Quote Originally Posted by Bob-D659 View Post
Sal, if he was in a climate like yours, he likely wouldn't have a basement...
Around here the lack of basements means our tank-type water heaters are typically found in the garage. They're placed on platforms at least 18 inches high so any pooled gasoline fumes won't be ignited. Large wire-screened vents to outside are required near the garage floor and approximately 8 feet high. Not that I'd be too concerned about adequate combustion air anyway, given the huge gaps around those ill-fitting one-piece garage doors that are typically installed.

Quote Originally Posted by Bob-D659 View Post
...Nothing wrong with scorched air heating, it's usually more efficient than a boiler, and much lower in capital cost.
Nothing wrong with it if one is enamored of spreading dust everywhere and experiencing the thrill of wind chill indoors during winter.

Space heating with a furnasty is not inherently more efficient than using a hydronic system to accomplish the same thing. There is a complete range of efficiencies available from either appliance type. Since forced air has more than 90% of the US market, minimum efficiency regulations for furnaces are a few years ahead of those for boilers, but that's changing. Standing pilots will soon be gone and outdoor reset required. The only reason one finds 80% efficient boilers being installed today is that they are cheaper and still available. Modulating, condensing boilers with 97% efficiency can be purchased from a large number of manufacturers and are regularly installed for homeowners who understand their benefits.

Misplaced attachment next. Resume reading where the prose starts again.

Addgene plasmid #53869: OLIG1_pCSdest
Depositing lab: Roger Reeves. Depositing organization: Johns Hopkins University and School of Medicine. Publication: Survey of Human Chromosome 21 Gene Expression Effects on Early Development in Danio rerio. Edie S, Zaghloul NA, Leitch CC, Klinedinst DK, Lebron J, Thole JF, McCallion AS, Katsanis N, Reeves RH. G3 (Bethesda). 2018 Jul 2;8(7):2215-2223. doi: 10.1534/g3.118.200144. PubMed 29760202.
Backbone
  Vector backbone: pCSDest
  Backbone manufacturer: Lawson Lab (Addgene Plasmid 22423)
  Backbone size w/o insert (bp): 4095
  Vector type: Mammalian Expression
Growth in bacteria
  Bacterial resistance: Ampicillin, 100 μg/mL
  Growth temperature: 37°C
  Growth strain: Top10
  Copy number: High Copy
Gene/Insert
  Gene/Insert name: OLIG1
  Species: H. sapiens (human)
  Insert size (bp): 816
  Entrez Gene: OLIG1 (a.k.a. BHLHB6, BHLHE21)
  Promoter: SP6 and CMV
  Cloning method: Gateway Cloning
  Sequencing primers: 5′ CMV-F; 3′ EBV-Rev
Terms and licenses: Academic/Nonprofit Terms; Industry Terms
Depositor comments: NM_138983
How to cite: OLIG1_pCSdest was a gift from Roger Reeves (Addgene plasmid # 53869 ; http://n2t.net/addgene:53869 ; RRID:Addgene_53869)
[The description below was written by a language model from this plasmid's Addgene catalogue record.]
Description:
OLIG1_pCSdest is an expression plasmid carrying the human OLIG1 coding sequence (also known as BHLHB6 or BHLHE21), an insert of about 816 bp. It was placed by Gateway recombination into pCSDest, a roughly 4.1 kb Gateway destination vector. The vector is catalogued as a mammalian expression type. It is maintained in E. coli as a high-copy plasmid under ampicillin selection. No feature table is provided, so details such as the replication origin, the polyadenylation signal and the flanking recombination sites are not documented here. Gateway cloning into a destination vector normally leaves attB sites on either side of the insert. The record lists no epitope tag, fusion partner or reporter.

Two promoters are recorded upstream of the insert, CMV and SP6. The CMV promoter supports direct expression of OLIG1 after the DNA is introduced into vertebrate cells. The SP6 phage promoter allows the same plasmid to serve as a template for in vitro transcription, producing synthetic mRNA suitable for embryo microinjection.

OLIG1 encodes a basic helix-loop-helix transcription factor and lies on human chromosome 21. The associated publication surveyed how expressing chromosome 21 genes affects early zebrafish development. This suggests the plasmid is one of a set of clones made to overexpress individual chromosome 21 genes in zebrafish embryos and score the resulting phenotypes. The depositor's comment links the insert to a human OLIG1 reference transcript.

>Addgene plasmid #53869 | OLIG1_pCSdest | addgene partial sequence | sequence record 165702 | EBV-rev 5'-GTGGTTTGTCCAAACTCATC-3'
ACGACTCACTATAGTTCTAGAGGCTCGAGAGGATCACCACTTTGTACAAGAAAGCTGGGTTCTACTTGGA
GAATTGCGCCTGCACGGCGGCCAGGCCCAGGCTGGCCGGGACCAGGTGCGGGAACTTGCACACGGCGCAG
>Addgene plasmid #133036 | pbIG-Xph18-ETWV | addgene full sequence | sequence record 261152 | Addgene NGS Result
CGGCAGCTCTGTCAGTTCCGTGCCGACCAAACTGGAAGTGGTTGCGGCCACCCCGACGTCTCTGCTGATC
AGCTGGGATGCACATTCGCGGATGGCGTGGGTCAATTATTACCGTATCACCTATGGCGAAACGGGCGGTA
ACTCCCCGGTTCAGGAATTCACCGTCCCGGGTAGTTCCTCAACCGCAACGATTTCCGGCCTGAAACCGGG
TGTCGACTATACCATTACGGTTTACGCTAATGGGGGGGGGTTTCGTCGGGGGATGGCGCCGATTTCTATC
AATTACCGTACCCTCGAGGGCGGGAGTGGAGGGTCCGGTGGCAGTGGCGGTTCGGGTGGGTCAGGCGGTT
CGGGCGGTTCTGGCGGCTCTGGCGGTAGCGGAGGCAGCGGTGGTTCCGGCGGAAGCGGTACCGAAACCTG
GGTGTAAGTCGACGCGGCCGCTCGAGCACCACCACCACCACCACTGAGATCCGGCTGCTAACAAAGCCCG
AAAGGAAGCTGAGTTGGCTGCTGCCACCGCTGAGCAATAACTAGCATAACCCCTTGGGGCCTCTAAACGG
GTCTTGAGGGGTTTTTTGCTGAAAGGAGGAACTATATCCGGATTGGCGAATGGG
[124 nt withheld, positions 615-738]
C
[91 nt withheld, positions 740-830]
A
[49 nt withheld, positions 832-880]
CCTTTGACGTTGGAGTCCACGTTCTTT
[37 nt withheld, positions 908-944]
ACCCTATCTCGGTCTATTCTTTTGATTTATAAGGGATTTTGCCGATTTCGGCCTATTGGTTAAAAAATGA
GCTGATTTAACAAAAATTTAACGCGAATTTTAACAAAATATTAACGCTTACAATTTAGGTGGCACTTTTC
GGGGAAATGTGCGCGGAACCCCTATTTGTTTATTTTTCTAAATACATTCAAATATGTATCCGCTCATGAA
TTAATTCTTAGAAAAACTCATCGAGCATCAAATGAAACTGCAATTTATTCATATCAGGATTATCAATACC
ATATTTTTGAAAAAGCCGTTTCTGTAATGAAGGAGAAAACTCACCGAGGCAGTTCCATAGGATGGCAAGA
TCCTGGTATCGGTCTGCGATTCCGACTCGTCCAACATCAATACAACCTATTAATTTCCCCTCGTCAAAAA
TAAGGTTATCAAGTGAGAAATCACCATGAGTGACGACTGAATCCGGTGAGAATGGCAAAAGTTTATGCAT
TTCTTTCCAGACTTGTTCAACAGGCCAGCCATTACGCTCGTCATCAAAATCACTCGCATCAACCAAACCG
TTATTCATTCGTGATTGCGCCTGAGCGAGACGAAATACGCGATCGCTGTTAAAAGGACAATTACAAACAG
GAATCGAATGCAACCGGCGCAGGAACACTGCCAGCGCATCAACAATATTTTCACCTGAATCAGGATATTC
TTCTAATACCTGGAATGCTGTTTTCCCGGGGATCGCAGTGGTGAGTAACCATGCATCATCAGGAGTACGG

While speculative home builders will always select space heating systems with the lowest up front cost, i.e. furnaces, anyone who takes a long-term view and values comfort opts for forced hot water instead. One can configure a number of different distribution systems with varying degrees of comfort, but even the least expensive of them (baseboard convectors) is much more comfortable to live with than forced air. Continuous circulation and proper sizing permit lower water temperatures that mean steady, even heat delivery. The most expensive emitter would be in-floor radiant; that approach delivers such comfort that occupants are regularly happy with thermostat settings a number of degrees lower than they'd otherwise require. Even smaller fuel bills is the result.

Unless the housing market returns to its bubble days of frequent "flips," I suspect more homes will be in the hands of individual owners for extended periods of time. Hopefully, that will encourage long-term thinking and a resurgence of hydronic heating systems. There's certainly no question that, when a house is constructed on the New Hampshire land I purchased earlier this year for retirement, it will be heated by hot water.

Now, what was the topic of this thread again?